Market share isn't everything. If a company can't take strong market share and use it as a tool to generate superior internal financial returns, shareholders will never benefit. In the case of First Niagara (Nasdaq:FNFG), management has been quite willing to launch deals to build share in its core northeastern U.S. markets, but these operations have yet to deliver truly compelling financial or share returns for investors.

The question, then, is whether First Niagara can start driving better results, or whether investors are better off with other bank companies such as M&T Bank (NYSE:MTB), PNC Financial (NYSE:PNC) or People's United (Nasdaq:PBCT).

First Niagara is far more than an also-ran in most of its targeted areas. The company is a top five shareholder in many of its operating areas, holding the No.2 spot in Buffalo, the No.3 spot in Albany, the No.5 spot in Hartford and the No.6 spot in Pittsburgh. While M&T and RBS (NYSE:RBS) (through Citizens Financial Group) are strong in upstate New York as well, First Niagara is one of the strongest franchises along I-90.

Even so, there are still solid opportunities for First Niagara to grow further. Eastern Pennsylvania has not been as fertile for the company so far, and the company has about a 1% share in Philadelphia. That's clearly an opportunity to do better in a very large market. Likewise, with the heavy development of the Marcellus Shale in Pennsylvania, there should be ongoing opportunities for First Niagara to grow a loan book that has long been weighted more heavily toward commercial lending.

But Performance Hasn't Always Been Top-Notch
From a historical perspective, First Niagara's performance has been only OK. Due in part to a higher mix of securities in its assets (as opposed to loans) and lower loan yields (due to the higher mix of commercial), First Niagara has never really been a superstar in terms of return on equity (ROE). Likewise, the bank has never accreted book value per share at an especially impressive rate.

I'm not sure that investors should automatically assume that those aspects of First Niagara will get substantially better in the future. While the company has the opportunity to build up its retail business, I expect it will continue to focus on mid-market commercial lending as its bread-and-butter. While I believe commercial lending should be more attractive in the coming years than it has historically been (more as a byproduct of retail deleveraging and new financial regulations/oversight), I'm not sure it will improve enough to lead to dramatically better returns on equity in the future.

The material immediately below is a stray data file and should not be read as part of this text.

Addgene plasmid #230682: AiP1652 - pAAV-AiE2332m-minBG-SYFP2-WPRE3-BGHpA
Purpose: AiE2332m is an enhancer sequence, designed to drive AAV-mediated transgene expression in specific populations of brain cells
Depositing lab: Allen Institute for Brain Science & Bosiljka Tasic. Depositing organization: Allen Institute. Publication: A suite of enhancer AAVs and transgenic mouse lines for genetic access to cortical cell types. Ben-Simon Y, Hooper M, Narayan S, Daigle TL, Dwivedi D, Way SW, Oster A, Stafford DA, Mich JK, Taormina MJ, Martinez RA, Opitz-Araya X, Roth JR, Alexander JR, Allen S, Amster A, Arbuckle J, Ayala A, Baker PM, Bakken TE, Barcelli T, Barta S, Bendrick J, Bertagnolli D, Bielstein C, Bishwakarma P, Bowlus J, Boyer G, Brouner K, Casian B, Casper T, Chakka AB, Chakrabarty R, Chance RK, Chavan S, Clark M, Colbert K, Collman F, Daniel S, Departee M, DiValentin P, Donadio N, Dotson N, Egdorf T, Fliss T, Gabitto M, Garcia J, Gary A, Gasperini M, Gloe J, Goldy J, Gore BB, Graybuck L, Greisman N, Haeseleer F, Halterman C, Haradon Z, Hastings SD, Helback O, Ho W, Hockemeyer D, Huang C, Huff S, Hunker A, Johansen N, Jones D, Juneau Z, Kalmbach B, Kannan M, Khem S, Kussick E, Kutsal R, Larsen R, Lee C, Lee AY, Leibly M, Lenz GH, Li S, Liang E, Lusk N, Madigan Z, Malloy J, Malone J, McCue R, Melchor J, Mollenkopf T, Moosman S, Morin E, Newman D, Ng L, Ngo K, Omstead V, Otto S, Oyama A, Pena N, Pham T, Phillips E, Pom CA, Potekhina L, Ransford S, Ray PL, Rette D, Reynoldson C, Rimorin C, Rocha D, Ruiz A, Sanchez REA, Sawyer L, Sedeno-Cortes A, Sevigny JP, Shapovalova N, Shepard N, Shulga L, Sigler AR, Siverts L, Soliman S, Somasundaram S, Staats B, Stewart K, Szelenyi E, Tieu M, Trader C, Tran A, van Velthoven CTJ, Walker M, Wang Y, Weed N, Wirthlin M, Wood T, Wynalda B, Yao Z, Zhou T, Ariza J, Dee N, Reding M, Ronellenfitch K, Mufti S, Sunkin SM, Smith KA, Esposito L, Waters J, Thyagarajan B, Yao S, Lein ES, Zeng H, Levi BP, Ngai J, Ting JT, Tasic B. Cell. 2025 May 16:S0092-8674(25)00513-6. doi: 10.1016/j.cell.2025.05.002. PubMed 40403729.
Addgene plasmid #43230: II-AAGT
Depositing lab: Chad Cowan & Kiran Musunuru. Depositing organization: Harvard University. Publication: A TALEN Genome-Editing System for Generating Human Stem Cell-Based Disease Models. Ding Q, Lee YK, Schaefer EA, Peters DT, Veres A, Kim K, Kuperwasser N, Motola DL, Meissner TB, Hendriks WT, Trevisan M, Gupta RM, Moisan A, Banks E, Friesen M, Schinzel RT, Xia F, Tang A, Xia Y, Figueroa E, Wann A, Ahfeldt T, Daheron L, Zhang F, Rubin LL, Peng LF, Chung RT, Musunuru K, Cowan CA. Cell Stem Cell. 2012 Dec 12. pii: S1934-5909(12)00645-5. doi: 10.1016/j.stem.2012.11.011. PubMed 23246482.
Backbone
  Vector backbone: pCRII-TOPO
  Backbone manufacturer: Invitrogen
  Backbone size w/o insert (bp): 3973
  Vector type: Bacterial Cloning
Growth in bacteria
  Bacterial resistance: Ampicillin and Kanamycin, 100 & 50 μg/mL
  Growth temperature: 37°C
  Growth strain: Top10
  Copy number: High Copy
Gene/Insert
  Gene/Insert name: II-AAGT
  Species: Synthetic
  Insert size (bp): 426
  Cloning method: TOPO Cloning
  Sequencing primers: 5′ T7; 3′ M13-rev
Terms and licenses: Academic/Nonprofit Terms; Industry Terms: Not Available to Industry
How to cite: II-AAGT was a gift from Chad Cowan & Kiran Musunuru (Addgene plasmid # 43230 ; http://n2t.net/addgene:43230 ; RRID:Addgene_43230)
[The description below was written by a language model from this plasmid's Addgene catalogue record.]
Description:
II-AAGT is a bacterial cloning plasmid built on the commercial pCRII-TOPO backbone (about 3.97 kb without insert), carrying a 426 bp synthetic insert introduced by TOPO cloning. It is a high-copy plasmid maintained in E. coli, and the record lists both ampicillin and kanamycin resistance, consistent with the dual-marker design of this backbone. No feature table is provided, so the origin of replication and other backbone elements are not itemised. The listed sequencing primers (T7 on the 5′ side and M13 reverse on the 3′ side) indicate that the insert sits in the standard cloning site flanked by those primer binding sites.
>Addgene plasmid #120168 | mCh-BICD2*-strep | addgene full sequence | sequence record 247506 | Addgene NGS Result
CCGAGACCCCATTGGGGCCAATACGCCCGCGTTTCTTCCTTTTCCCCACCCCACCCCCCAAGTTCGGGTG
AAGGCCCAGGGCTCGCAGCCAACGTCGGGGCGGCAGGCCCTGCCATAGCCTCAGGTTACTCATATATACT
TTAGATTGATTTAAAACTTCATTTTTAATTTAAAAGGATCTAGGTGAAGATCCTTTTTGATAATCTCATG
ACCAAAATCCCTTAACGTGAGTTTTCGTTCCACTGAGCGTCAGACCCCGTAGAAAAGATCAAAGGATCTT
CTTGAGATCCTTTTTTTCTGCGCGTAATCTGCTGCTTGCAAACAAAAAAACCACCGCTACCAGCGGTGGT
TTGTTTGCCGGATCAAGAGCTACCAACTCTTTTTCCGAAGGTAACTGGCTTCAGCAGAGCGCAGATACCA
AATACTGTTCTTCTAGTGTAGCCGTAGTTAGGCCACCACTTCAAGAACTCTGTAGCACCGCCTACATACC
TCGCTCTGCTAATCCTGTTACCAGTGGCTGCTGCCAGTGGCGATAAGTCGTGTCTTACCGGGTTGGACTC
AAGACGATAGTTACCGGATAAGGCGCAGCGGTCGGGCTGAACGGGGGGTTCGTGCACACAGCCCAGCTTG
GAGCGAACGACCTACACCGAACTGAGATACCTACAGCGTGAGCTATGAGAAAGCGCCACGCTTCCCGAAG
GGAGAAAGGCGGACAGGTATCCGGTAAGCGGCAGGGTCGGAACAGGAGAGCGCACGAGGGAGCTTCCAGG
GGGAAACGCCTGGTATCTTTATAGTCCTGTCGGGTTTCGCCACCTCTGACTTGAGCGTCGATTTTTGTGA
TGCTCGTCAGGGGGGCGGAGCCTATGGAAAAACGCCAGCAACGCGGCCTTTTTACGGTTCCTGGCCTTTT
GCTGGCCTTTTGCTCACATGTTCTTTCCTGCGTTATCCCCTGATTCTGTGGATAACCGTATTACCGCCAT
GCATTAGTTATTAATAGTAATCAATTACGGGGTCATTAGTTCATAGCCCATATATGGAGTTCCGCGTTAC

While I think First Niagara may be limited in how much it can improve returns, I don't want to give the impression that the company cannot do better.

For starters, the company took a sizable hit to its tangible book value and capital ratios to do its billion-dollar deal with HSBC (NYSE:HBC). That deal will restrict the bank's ability to do more large deals and/or return substantial capital to shareholders. But I believe the bank can leverage those assets over time and generate a worthwhile IRR.

I also believe that the spread pressure hitting the industry today won't last forever. Low rates are problematic for First Niagara given its high reliance on interest-generating business (about three-quarters of the mix), as well as its higher-than-normal mix of securities. Still, while 2013 could be a challenging year in this regard, the company should also be able to lower its borrowing costs.

It's worth noting that the company's cost base is elevated right now (an efficiency ratio near 65%), and taking this down into the 50-59% range over time will certainly help returns.

SEE: The Banking System

The Bottom Line
While First Niagara does trade at a discount to stated book value and has been a laggard over the past year, I'm not all that excited about the shares. I love to own lagging bank stocks underpinned by strong businesses, but I don't see First Niagara boosting its ROE to a point where the shares look substantially undervalued on a long-term basis.

With a long-term assumption of a 7.5% ROE, these shares would seem to have a fair value in the low-to-mid $8 range. Holding other inputs constant, every half-point of ROE is worth about 75 cents in fair value. But with a long-term average ROE of 6.9%, investors cannot safely assume better days are ahead for this bank, and that leaves me relatively disinterested in the shares today.

At the time of writing, Stephen D. Simpson did not own shares in any company mentioned in this article.